Warm Winter Does Not Equal More Pests – Just More Infestations

| Categories: Ants, Cockroaches, Fleas, Ticks

Looks can be deceiving. At least this is the case with the correlated increase in pest infestations and warm winter weather. It is logical to assume that more pest problems within residential neighborhoods and business districts are caused by an increase in pest populations – this is not the case.

Without the presence of frigid temperatures or freezes, pests will burrow closer to the surface of the ground and become active earlier in the year. Therefore, more bugs may be visible but it is not necessarily a population factor.

Pests you can expect to notice more of include: termites, ants, fleas, ticks, mosquitoes, and flies. Take precautions with fleas in your yards. Your pets can easily become a host for fleas while out in yard. Inspect your pet regularly for ticks and fleas. American and Oriental Cockroaches are other pests to expect this spring season.

While it may seem like common knowledge or a redundancy to inform resident and businesses on protecting your homes and structures from pests during the spring, we can not stress enough the importance of establishing ritualistic pest prevention habits to reduce the risk of infestations.

It is interesting to know that many of the pests we are shielding our homes from have did not always exist on U.S. soil.

North America was first exposed to foreign pests when early European settlers came abroad on ships carrying a variety of insects. The vegetation of our continent was ideal for many of the bugs that came across with the settlers, allowing for sustainability and growth.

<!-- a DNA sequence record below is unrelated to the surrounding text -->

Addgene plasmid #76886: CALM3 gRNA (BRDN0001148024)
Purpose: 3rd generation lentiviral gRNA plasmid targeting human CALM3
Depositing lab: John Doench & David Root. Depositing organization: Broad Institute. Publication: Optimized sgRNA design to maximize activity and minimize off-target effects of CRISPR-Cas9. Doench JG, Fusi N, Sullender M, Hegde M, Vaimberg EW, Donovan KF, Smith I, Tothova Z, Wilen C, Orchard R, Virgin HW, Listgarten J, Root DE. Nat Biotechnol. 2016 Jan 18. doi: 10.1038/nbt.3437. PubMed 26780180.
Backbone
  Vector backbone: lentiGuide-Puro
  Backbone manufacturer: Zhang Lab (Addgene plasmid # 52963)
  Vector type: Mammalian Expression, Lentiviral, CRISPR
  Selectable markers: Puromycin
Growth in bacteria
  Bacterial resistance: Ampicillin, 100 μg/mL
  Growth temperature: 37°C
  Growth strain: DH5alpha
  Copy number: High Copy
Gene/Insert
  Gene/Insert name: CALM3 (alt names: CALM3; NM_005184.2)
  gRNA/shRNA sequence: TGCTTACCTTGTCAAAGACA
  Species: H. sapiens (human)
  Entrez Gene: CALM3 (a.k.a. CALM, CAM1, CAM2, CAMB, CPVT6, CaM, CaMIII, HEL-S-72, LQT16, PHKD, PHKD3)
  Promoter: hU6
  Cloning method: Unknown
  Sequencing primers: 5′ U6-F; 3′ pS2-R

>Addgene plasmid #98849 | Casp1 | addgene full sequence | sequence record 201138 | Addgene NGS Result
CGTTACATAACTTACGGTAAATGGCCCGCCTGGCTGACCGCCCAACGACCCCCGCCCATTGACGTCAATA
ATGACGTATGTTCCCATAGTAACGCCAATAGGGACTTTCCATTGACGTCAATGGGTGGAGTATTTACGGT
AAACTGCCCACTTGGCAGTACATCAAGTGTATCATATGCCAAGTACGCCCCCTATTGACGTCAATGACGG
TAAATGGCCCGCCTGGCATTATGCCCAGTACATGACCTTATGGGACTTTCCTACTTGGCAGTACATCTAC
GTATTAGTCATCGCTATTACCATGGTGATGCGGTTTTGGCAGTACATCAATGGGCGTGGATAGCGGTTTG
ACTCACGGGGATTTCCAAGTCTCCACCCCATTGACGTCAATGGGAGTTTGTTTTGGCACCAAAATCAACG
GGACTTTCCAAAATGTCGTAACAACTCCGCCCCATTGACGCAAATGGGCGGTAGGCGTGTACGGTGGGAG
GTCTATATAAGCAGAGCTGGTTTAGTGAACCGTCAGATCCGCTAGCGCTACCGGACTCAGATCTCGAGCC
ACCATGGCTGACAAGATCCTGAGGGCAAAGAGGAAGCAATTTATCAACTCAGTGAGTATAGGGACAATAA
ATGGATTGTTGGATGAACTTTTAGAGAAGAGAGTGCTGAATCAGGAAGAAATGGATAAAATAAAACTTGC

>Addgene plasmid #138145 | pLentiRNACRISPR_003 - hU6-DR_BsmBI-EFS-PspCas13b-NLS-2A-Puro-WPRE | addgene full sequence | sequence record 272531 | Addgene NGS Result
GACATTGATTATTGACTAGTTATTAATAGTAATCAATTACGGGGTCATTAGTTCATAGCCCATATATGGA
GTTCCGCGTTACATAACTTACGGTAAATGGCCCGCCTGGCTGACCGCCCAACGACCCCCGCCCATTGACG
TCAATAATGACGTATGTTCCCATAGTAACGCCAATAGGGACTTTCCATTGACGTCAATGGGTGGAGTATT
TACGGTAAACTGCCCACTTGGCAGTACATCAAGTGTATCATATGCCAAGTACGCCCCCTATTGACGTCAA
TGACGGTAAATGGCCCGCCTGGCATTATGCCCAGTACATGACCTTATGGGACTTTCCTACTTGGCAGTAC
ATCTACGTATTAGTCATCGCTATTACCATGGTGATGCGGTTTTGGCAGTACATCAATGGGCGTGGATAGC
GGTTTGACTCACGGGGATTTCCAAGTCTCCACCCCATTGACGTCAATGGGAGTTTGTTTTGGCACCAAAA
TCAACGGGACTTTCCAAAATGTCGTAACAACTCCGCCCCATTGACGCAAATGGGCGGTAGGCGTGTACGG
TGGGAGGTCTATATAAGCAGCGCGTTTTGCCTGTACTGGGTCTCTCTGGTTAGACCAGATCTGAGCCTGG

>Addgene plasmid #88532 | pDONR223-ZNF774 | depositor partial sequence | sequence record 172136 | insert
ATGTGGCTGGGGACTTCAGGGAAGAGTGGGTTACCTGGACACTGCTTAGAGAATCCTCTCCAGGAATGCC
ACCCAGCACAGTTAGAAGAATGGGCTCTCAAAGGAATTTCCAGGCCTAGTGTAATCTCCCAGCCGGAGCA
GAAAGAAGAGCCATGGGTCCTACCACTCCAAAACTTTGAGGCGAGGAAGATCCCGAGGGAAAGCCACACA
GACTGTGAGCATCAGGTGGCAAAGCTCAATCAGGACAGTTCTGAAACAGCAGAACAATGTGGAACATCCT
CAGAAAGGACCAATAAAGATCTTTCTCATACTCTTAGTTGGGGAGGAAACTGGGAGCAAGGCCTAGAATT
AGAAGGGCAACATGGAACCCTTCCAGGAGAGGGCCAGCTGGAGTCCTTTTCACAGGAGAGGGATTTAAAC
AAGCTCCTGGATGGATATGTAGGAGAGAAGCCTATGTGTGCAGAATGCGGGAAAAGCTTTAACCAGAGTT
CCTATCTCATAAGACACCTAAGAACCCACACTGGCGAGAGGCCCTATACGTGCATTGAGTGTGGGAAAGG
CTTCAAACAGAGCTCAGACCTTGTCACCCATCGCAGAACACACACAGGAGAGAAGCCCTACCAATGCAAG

In fact, the habits of these foreign insects reduced the population of native plants and animals. Now, over 450 foreign insects have invaded U.S. territory over the past four centuries, resulting in periodic changes in our continent’s forest. However, only 18 of those accounted pests came to the U.S. from 1635 to 1859. The rest arrived between 1860 to 2007 as a result of increased global trade and modern air travel.

Today, it is encouraged to never transport firewood far from its origin since destructive pests hidden with logs can be exposed to sensitive areas. Agricultural devastations can easily occur from innocent actions like transporting firewood from other regions. Pests like emerald ash borers can jeopardize forest economies and our treasured national and state parks.